Marie Rechtigová

* 1927  

  • “What with the street fighting there. They started getting violent, looting shops, but I can’t blame them, and we got in line on the platform from which the transport to Czechoslovakia was supposed to leave. That was somewhere on the main avenue. I know we saw the [people] marching, and there was a pharmacy there, that was the pharmacist’s flat. We had access to pads, and there was a kitchenette there. There were a lot of us in the room, we had a spot where they used to have a piano; otherwise, there were some pregnant women, but we each had our own nook.”

  • “And then Jarka started to have loose motions. There was a house at one stop, a German lady lived there, and she came downstairs and said she had some rice that she was saving for her son, when he comes back from the army, but that I should better give it to Jarka. But where could I cook the broth? So she made it for us. Then later we were in a wood somewhere, and there was a horse there, and our group reckoned we’d make some food out of the horse, but there was a bomb inside it, and several people died there.”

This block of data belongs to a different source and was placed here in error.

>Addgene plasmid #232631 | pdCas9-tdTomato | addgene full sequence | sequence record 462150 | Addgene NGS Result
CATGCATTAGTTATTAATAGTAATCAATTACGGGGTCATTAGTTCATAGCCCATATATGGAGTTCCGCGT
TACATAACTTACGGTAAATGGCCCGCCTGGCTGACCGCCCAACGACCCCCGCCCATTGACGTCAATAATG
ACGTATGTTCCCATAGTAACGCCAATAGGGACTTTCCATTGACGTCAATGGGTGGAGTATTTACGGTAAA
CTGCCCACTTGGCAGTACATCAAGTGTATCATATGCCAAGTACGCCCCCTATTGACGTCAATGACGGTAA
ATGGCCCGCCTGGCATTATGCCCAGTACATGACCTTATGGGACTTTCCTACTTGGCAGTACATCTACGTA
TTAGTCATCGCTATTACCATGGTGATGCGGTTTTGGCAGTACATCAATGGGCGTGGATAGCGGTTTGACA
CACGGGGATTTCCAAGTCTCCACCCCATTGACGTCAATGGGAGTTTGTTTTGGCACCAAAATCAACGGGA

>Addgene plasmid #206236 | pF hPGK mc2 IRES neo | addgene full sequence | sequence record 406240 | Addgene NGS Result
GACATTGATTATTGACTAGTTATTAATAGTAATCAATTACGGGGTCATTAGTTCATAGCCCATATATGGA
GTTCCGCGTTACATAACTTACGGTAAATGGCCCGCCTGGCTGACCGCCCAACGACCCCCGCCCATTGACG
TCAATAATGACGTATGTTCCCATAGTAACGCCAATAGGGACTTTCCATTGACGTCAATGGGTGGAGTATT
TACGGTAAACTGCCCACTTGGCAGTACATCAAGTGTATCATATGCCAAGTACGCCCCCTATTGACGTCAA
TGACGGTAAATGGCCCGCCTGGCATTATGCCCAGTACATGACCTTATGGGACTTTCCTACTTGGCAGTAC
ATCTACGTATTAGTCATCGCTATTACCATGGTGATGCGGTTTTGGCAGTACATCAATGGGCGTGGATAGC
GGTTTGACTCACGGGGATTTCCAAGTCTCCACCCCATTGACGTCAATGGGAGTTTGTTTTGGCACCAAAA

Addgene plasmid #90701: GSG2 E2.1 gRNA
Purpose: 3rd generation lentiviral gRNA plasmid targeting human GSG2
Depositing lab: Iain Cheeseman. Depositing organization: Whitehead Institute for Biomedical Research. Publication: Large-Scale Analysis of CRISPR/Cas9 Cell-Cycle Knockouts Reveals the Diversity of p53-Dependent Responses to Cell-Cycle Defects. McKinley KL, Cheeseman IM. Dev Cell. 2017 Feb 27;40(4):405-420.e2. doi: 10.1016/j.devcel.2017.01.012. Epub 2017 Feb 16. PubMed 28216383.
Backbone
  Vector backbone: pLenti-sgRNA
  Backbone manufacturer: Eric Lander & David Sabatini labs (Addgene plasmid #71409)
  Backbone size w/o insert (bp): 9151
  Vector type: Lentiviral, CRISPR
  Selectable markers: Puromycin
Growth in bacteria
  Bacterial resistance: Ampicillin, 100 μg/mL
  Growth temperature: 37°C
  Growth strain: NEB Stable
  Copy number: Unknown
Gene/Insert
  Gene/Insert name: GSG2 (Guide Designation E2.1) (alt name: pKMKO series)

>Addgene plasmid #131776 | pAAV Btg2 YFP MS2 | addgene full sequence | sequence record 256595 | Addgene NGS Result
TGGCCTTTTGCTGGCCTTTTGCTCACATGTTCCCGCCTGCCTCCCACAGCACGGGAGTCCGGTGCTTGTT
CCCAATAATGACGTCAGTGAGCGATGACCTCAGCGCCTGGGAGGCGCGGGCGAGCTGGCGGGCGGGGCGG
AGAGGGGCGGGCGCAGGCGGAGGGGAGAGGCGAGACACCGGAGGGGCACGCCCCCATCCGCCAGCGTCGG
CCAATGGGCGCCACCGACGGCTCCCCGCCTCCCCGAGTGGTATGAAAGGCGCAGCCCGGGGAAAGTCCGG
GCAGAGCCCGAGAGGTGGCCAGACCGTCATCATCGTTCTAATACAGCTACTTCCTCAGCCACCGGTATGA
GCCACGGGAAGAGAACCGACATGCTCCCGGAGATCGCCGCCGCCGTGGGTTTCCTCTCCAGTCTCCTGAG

• “I was in a high fever, it was cold, he covered Jarka with his raincoat, me with his trench coat, he had Jarka in front of him, and he pulled behind him on a cart that he’d stolen somewhere. And in that way we arrived at the station, there they put us in a cattle wagon, it was no trouble for the men, but it was very problematic for the women, we’d go for a little bit and then stop. We came to Ostrava on the first of June and got married.”



authentic photo

Marie Rechtigová was born on 24 January 1927 in Warsaw. She had one sister, Stefanie, who died at a young age. Her childhood was impacted by the war and the Nazi occupation of Poland. The house in Warsaw where her family lived was destroyed at the beginning of the war, and the family moved to nearby Pruszków. The witness attended school, but in 1942 it was raided by the Nazis and all the children were taken by force to Stutthof concentration camp in northern Poland, near Gdańsk. Marie Rechtigová was later sent to forced labour in Germany, and she worked at the IG Farben factory in Berlin. She tried to escape with a friend once, but the police discovered them on a train. After a brief stay in prison she was sent back to work at the factory. She met her future husband, Jaroslav Rechtig, in Berlin, where he was also assigned to forced labour. They begot a child, and in April 1945 she secretly gave birth to a daughter, Jarka. After the war she and her husband and baby daughter set off on foot to Czechoslovakia, to her husband’s native Moravian Slovakia. They journey from Berlin was very difficult, their daughter fell ill on the way and almost died. They arrived in Staré Město near Uherské Hradiště after more than a fortnight of travelling on foot and in cattle wagons. The family settled down in Staré Město and later moved to Uherské Hradiště. Marie Rechtigová and her husband raised seven children. She never moved back to her native Warsaw. After her husband’s death she continues to live in Uherské Hradiště.